The Left Can’t Meme is a phrase alt-righters use to claim victory for the ascension of Donald Trump in 2016. Whilst this is predominantly used to trigger ‘liberal snowflakes’ online, they may have a point.
Political memes are not a new thing. Cartoonists have been satirising politicians since the start of print journalism. Before writing books, Dr. Seuss started his career as a political cartoonist, creating cartoons about the USA’s lack of intervention at the start of WWII.
What I think makes memes a much more effective political tool today are their simplicity and instant recognisability. By using an already popular meme format, one can easily push thoughts and opinions through a meme. This is made even more successful now that can potentially be seen by millions on social media, now a key battleground for political parties and interest groups.
The resurgence in political interest amongst the youth makes memes even more enticing for politicians, who are now spiralling trying to appeal to millennials and Generation Z after years of targeting median voters in the ‘middle England’ demographic.
So far, politicians have failed to actually utilise memes themselves. ‘Hillary Clinton’s Meme Machine’ is a hilariously cringy video that featured No-Scoping, the Harlem Shake and Harambe memes. The fake meme ad satirises just how out of touch Clinton is with the majority of young voters. She fell into the trap of trying to appeal to a community she didn’t belong to looking condescending.
By anonymously spreading memes through various social media streams, individuals have the potential to alter perceptions and even voting intentions
This is a problem that plagues many politicians, as it is hard to combine memes and internet culture with the professional public image they aim to maintain. Until they break this status quo and will openly call Trump a motherf*cker (a description given by newly-elected Congresswoman Rashida Tlaib), they are best sticking to leaflets and BBC interviews.
Memes are instead best utilised as part of ideological movements. By anonymously spreading memes through various social media streams, individuals have the potential to alter perceptions and even voting intentions.
Ironically, whilst young people tend to be much more left-wing, the right have actually utilised memes in a more effective manner.
A UCL study into the spreading of memes found that the most effective memes came from a subreddit thread rife with alt-right users. In this study, the researchers concluded that the same subreddit was where ‘the most racist and politically motivated memes are posted’, whilst simultaneously being the best at spreading memes outside its community.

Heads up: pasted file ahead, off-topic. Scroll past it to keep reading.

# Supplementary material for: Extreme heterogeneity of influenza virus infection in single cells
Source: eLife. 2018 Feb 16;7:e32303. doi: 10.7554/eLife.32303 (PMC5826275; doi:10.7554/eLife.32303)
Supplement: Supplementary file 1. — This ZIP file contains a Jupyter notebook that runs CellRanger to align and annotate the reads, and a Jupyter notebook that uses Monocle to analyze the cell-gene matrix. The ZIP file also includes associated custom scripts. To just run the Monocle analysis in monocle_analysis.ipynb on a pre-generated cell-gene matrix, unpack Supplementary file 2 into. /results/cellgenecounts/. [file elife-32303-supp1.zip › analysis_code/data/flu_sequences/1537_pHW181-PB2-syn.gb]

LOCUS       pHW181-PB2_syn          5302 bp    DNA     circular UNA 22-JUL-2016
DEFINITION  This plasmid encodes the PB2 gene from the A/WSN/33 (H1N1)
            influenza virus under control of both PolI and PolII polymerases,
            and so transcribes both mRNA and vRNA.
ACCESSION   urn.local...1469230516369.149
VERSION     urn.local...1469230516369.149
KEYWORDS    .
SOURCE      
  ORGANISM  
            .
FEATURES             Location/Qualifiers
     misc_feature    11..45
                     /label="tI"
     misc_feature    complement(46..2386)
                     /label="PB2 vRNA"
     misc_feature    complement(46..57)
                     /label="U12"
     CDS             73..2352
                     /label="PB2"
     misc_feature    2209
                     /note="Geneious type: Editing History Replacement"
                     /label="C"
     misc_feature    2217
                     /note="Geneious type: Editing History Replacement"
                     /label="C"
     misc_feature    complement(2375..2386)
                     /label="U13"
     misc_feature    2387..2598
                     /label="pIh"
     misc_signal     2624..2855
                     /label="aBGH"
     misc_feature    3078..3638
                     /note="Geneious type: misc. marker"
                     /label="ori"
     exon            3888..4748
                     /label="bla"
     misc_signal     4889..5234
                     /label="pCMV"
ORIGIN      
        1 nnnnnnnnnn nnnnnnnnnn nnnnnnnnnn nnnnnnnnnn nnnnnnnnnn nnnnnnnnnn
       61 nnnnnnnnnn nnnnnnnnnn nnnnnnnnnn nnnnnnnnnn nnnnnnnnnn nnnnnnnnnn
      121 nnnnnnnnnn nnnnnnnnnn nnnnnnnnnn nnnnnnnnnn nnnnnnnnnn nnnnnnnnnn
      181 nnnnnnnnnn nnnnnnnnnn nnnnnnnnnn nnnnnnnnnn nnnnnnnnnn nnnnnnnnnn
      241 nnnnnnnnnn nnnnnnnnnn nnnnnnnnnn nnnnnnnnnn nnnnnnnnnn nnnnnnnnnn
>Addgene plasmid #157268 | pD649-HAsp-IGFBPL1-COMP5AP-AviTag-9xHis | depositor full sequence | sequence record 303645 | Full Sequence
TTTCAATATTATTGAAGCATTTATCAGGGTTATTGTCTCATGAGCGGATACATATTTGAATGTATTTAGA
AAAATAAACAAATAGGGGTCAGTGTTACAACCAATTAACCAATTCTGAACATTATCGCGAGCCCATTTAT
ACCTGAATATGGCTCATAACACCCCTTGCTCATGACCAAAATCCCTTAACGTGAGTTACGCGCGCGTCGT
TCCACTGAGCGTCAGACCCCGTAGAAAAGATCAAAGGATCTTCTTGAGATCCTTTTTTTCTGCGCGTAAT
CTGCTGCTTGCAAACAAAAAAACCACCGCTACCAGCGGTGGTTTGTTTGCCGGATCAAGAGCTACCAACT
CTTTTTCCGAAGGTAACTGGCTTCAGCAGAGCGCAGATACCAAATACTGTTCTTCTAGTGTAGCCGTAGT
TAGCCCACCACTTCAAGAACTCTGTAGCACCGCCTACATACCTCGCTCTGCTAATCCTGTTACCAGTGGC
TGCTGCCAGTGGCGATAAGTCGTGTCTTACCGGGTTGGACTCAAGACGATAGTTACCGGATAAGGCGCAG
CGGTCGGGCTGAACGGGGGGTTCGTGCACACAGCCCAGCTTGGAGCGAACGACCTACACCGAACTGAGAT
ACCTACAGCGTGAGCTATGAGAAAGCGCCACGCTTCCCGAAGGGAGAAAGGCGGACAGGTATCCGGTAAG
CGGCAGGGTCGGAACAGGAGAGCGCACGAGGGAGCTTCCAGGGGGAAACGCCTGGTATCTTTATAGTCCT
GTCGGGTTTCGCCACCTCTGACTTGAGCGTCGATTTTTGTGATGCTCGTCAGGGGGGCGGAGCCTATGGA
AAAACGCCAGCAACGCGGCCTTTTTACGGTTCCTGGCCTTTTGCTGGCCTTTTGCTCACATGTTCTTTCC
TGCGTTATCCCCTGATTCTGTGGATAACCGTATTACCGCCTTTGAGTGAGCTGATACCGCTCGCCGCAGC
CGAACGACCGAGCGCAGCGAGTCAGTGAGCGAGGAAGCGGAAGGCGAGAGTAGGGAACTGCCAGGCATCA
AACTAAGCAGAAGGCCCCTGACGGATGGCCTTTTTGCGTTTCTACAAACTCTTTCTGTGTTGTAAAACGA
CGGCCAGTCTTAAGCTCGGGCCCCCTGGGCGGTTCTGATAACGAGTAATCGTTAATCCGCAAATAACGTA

The alt-right attribute this victory over liberals to the ‘snowflake culture’ of the left. What this means is that liberals are less likely to use offensive or edgy humour in their memes, and it is this humour that often garners the most attention.
I don’t think, as some on the right do, that liberals are just not funny. Modern left-wing policies are just much harder to turn into memes. It is much harder to push the Green Deal or a living wage using memes than pushing the populist right-wing rhetoric of ‘build the wall’.
Memes are not fact-checked, but instead taken at face value, undermining any chance of a healthy debate
Memes are not just an innocent way to ease the tension and uncertainty of politics. One of the main problems with this type of political content is the lack of scrutiny they face. Memes are not fact-checked, but instead taken at face value, undermining any chance of a healthy debate.
They also turn political campaigns into ones of personality politics, as the most common memes will mock a person’s physical features; an easy way to win political points, but a cheap method, nonetheless. To some, this entire article will seem like a joke, but that is exactly the problem. Memes are immune to criticism as to condemn them is to condemn humour.
If you need to see the impact of memes on public perception, look no further than Ted Cruz. He was subject to an internet joke that asserted he was the Zodiac Killer. Despite the Senator being born after the last confirmed killing, Public Policy Polling surveyed Floridians and found 10% believed he was the killer, and 28% were not sure. Whilst some may take memes as a light-hearted joke, this doesn’t mean they cannot have far-reaching political consequences.